Hand osteoarthritis: Evolution

Hands: Evolution

Osteoarthritis does not evolve in a consistent way; it is unpredictable.


It can remain silent and no longer manifest itself even when the joint seems very damaged on the X-rays. But it can also worsen quickly over several weeks to several months, to a point where the X-rays are almost normal.


It is this imbalance between pain and radiological signs of osteoarthritis that makes it so difficult to understand and assess.


Osteoarthritic flare-ups reflect structural changes and destruction of the cartilage surface, with the production of debris.


At first, the thickness of the cartilage is preserved and X-rays are normal. The debris and degradative enzymes released are very irritating to the joints.


As a result the latter manufacture a larger amount of synovial fluid (which normally exists in small quantities) to enable diluting irritant substances and lubricate the damaged joint.



The painful flare-up continues.


By resting your joints during flare-up episodes they can finally "self cleanse" and heal: the cartilage regains its firm surface. Although it looks thin on the X-ray, it functions normally. After a few days you can thus resume your normal activities.


The evolution is thus a succession of painful flare-ups separated by intervals of variable duration, up to the stage of cartilage ulceration. At this stage, the cartilage has disappeared and part of the bone is exposed so the pain may intensify. Sometimes the episodes slow down or even disappear, replaced by pain proportional to the time of walking and standing..


Twenty years may go by between the beginning of the first flare and the total destruction of the cartilage. However, the pain caused during osteoarthritic flare-ups is not always very pronounced, so that some people neglect their osteoarthritis with the risk of it being discovered at an advanced stage


Thus, you need to know that it is not normal to suffer regularly from a painful joint. It is essential that you go and see your doctor as early as possible. He will prescribe the standard X-rays that will serve as a basis for regular monitoring. If they are normal, they will serve as a reference for this monitoring.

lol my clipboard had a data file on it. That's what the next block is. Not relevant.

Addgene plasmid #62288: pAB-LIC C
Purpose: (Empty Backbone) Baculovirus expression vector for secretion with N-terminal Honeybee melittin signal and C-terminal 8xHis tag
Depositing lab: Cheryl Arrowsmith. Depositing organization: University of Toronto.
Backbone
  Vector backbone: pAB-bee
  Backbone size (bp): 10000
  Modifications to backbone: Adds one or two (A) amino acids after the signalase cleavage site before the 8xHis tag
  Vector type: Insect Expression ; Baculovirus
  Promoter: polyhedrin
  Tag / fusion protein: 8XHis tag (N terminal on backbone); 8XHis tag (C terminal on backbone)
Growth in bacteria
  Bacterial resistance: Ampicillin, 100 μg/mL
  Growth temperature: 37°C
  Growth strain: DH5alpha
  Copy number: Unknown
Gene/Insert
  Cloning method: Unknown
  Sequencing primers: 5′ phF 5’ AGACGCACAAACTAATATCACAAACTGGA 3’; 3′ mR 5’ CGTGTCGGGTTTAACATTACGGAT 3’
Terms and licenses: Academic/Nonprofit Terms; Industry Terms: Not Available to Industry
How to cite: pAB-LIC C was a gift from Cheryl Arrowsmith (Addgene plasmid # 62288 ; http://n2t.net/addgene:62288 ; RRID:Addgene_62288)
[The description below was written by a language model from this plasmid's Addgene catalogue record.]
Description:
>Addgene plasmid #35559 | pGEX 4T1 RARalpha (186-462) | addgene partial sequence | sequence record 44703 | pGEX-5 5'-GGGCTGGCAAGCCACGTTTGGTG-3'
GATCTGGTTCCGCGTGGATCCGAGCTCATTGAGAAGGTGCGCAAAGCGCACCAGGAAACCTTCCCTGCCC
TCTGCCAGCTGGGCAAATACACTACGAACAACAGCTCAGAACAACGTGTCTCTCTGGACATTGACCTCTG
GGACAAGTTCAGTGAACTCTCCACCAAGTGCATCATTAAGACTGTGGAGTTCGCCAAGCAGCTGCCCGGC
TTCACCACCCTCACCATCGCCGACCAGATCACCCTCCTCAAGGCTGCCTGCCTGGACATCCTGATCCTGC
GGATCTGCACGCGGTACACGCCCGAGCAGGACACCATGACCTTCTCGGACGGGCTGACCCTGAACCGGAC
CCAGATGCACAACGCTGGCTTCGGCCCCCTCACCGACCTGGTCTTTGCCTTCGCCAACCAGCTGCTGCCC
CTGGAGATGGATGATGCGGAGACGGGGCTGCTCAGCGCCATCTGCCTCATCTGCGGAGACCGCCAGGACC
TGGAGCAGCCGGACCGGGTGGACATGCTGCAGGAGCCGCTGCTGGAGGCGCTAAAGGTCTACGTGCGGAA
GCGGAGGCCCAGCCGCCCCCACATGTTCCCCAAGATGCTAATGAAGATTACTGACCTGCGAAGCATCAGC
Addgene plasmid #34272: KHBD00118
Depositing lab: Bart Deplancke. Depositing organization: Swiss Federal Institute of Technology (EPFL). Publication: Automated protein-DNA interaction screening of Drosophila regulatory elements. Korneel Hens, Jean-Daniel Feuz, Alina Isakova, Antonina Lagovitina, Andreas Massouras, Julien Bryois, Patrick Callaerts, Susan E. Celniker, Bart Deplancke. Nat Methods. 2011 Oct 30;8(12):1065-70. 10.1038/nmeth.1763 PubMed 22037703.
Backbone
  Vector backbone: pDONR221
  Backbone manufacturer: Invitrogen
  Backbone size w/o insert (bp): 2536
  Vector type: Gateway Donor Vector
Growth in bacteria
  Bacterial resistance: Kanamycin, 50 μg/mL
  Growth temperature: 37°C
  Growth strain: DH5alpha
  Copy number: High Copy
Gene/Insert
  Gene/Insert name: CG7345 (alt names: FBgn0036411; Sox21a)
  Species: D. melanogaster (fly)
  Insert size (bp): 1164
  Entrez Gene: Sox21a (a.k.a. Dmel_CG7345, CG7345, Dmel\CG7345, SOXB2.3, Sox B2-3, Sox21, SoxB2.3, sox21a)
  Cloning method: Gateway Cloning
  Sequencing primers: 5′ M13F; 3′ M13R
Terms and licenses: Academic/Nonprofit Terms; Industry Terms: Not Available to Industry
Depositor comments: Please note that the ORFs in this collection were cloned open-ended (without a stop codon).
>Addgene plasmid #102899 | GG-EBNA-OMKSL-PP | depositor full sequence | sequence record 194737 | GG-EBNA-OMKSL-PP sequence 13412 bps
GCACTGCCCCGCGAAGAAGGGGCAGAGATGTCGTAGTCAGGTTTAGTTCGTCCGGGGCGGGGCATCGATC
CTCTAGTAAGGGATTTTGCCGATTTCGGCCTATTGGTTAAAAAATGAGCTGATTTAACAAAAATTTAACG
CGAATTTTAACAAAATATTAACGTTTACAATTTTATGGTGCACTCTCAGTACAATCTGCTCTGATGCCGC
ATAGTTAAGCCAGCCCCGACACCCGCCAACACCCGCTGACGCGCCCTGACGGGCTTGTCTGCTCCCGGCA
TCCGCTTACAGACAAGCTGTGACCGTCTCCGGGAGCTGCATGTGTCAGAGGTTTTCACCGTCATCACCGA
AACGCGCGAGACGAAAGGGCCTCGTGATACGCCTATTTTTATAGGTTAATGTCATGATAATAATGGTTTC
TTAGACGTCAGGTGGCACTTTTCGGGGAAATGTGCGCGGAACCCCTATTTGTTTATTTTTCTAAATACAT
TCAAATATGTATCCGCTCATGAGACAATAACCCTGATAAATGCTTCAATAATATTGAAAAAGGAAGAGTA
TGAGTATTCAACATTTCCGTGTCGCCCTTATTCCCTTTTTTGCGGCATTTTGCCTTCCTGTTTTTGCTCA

Generally, radiological lesions gradually and slowly increase. However, the pace of this progression can be very variable.


In extreme cases, some cases of osteoarthritis may remain stable for decades, while others progress very rapidly to the complete destruction of the cartilage in the space of a few months. It is difficult if not impossible today to predict how fast the evolution of your osteoarthritis will be.


In addition, the evolution of pain and lack of joint mobility is not always proportional to the size of the lesions


Osteoarthritis of the fingers:


The diagnosis is easy and the evolution is slow. In the early stage osteoarthritis of the fingers is characterised by the progressive formation of small bumps located at the distal joint (Heberden's nodes). The pain is especially present during the appearance of these nodules.


Later on a malalignment of the affected fingers appears. In rare cases, during the formation of the nodules, one may also observe the appearance of small cysts (filled with liquid) which usually disappear spontaneously.


Less frequently, other nodules (Bouchard's nodes) may appear. They affect the middle joints of the fingers. They cause more severe pain and make bending more difficult.




The evolution proceeds in a classic manner by successive flare-ups. Pain is the main symptom. Present at the base of the thumb, it's of moderate intensity. It is caused by everyday activities that require movement of the thumb, such as grasping an object between the thumb and another finger. At a more advanced stage deformities appear at the base of the thumb.